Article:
When Gene Terry, the former executive director of the Texas Association of Counties (TAC), created the County Relations Officer program in 2011, he wanted to serve counties without trying to sell them a service.
"It was frequently said by county judges and others who were in office that the only time they ever saw anybody from TAC was somebody from the Pool," Terry said. "County judges see a lot of people trying to sell stuff, and we just wanted to differentiate TAC from some other vendor."
With TAC back on the road after months of pandemic-induced travel reductions, County Relations Officers (CROs) are among those who have ramped up physical visits with all Texas counties.
The CROs are TAC’s one-stop shop to connect counties with resources and programs. If a county needs something from TAC, but isn’t sure who to call, it can always contact its CRO, who will connect it to the right people. The CROs are a two-way communications system to help refine TAC’s services — they help relay critical information and solutions to counties, and they also provide TAC staff with feedback and requests from the counties.
All counties are divvied up among three CROs: Alan Bristol serves the western part of the state, Rhita Koches serves the eastern part, and Tramer Woytek serves the southern part. All of them have served as county judges and have spent decades working for public offices in other capacities.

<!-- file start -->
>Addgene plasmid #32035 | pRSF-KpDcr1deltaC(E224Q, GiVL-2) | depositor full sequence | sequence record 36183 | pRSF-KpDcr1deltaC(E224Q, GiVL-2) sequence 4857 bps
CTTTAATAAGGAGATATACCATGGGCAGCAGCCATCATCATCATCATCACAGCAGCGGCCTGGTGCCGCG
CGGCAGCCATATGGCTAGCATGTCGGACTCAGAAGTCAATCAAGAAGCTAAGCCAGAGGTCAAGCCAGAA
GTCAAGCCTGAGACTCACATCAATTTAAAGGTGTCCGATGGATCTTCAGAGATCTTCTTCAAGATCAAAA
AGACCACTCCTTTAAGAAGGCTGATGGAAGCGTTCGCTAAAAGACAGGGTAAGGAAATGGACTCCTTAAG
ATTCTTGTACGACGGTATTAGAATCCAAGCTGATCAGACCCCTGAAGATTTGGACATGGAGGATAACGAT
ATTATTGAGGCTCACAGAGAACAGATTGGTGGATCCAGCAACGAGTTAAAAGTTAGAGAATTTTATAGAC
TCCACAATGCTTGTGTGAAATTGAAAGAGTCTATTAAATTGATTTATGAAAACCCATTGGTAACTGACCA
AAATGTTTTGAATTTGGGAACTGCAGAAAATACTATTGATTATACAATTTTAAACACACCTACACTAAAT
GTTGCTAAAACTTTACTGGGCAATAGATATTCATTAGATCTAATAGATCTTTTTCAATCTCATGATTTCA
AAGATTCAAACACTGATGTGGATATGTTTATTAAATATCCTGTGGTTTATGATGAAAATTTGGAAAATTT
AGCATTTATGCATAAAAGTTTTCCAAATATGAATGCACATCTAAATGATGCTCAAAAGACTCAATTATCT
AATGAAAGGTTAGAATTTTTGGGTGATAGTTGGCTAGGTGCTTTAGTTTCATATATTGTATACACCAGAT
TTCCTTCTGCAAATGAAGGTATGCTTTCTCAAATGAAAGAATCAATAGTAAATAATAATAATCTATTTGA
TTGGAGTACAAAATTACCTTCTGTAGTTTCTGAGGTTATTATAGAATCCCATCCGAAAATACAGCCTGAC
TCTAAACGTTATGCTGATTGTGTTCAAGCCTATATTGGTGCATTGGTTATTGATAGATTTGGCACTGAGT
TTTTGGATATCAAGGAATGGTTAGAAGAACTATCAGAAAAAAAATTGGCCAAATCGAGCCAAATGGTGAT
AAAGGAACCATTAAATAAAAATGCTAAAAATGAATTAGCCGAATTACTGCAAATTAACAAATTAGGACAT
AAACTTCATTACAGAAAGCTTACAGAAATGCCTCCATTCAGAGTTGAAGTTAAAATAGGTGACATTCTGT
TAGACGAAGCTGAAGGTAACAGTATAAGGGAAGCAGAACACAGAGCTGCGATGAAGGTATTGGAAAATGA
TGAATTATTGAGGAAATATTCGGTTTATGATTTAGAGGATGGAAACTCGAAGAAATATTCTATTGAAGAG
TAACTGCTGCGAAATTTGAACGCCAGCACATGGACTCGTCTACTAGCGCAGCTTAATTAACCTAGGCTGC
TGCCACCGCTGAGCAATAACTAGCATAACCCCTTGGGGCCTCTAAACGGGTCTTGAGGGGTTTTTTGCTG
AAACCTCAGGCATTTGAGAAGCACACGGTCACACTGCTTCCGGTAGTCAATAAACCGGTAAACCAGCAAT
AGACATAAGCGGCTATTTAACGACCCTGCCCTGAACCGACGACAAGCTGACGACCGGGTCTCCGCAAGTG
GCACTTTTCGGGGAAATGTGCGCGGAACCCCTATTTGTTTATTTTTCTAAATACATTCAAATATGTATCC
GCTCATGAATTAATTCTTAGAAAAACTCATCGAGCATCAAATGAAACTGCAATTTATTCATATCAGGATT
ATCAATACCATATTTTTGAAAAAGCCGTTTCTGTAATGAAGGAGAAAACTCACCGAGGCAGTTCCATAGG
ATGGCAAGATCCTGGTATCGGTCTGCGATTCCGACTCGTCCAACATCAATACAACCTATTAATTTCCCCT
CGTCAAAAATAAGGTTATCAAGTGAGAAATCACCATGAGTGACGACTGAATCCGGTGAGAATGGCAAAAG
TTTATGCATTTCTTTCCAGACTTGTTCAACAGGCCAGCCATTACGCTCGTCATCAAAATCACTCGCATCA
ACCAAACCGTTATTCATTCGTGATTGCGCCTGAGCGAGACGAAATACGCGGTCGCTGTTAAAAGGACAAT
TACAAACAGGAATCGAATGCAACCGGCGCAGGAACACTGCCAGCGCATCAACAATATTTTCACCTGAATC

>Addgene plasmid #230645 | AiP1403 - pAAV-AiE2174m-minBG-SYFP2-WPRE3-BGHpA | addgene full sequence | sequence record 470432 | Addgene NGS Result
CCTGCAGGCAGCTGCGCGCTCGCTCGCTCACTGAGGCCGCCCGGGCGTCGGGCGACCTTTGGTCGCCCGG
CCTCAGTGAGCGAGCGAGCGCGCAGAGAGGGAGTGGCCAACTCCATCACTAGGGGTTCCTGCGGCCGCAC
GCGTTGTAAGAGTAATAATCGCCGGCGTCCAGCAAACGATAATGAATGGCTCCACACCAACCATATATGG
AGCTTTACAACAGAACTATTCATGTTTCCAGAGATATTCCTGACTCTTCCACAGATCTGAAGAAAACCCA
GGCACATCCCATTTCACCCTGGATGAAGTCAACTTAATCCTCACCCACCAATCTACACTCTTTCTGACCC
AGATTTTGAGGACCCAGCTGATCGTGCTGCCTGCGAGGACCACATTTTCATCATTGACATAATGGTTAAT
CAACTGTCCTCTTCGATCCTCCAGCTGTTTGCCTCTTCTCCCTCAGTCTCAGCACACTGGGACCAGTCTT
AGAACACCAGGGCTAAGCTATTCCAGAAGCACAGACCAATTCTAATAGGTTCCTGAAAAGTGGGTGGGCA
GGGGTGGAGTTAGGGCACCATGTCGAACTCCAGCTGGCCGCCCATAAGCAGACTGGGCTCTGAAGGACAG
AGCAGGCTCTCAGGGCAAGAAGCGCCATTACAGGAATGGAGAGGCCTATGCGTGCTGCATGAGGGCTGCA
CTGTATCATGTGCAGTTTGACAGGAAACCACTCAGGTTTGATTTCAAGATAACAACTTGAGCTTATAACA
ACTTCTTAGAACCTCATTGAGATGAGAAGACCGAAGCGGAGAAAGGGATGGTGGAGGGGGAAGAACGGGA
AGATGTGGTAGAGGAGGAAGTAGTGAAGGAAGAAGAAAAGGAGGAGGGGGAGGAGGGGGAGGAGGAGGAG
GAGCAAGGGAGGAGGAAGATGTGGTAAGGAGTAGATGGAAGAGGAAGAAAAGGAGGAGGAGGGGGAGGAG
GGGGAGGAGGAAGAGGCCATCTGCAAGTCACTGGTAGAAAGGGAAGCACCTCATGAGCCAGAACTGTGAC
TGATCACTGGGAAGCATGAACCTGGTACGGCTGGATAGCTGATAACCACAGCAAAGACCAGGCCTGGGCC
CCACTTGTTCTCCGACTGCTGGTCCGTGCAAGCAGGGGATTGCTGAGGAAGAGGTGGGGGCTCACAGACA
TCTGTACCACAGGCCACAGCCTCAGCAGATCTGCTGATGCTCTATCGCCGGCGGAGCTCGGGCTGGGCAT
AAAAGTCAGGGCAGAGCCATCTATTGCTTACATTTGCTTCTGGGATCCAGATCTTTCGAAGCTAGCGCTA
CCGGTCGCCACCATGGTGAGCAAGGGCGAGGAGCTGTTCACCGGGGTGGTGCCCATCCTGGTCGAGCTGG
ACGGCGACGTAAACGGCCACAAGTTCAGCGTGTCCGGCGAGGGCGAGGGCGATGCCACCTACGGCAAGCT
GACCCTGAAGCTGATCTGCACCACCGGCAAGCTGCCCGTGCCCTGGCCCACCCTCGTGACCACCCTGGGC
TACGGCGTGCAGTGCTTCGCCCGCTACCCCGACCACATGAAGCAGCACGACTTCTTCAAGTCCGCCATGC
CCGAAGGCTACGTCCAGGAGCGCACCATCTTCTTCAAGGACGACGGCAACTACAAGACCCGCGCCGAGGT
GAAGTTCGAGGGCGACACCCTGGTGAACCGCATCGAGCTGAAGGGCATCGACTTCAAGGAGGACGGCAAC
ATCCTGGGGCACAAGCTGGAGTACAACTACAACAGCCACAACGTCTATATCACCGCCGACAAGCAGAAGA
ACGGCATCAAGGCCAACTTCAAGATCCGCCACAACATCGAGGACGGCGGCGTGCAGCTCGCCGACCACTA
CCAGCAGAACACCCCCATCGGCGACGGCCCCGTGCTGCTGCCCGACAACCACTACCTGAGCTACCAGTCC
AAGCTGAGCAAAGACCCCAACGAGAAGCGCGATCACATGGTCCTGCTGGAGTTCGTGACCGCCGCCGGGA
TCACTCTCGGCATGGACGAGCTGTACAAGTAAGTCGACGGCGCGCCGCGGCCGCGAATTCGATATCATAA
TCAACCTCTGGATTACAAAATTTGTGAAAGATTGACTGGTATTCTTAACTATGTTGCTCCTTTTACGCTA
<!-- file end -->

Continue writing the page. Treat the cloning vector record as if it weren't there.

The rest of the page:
"We’ve been in the courthouse and understand the isolation and frustration county officials sometimes feel," said Koches, who previously served 10 years as Van Zandt County Judge. "We can usually assure you that you’re not alone and that your problem is not as unusual as you might think. We’ve probably heard it, or something similar, before."
The CROs interface with all county officials, from county judges and commissioners to sheriffs and tax assessor-collectors. They make on-site visits and attend regional conferences.
Among the recent issues they have handled for counties include answering questions related to budget development, the proper disposal of retired flags, IT services offered by TAC and grant funding. The more recent questions have been around the federal American Rescue Plan, which provides $5.7 billion in funding to counties.
"I really, really love when I am in a member’s office, and I can get a consultant (Risk Management Pool or Health and Employee Benefits Pool) or education member on my cellphone, and they answer the official’s question, or get them registered for a conference or webinar on the spot," said Bristol, who was Navarro County Judge for seven and a half years.
Woytek said that he also particularly loves to hear about practices that have worked in counties that he can share with others.
"I’ll add it to the collective wisdom and maybe help someone else down the road," said Woytek, who served as Lavaca County Judge for 10 years.
Woytek added that while CROs have done their best to serve members during the pandemic virtually and over the phone, he and his colleagues say face-to-face meeting opens "more opportunities to help."
All three CROs said the best way to get the most out of their services is to call to ask them a question or to just discuss recent events. Koches said that one such talk last legislative session led to TAC Print Services helping to produce large displays at the Capitol to help show how much counties must spend to repair county roads.
"My tip would be to stay in touch and let your CRO know what you have going on," Koches said. "You never know when we might be able to help because, as I said before, who doesn’t want their friends to succeed?"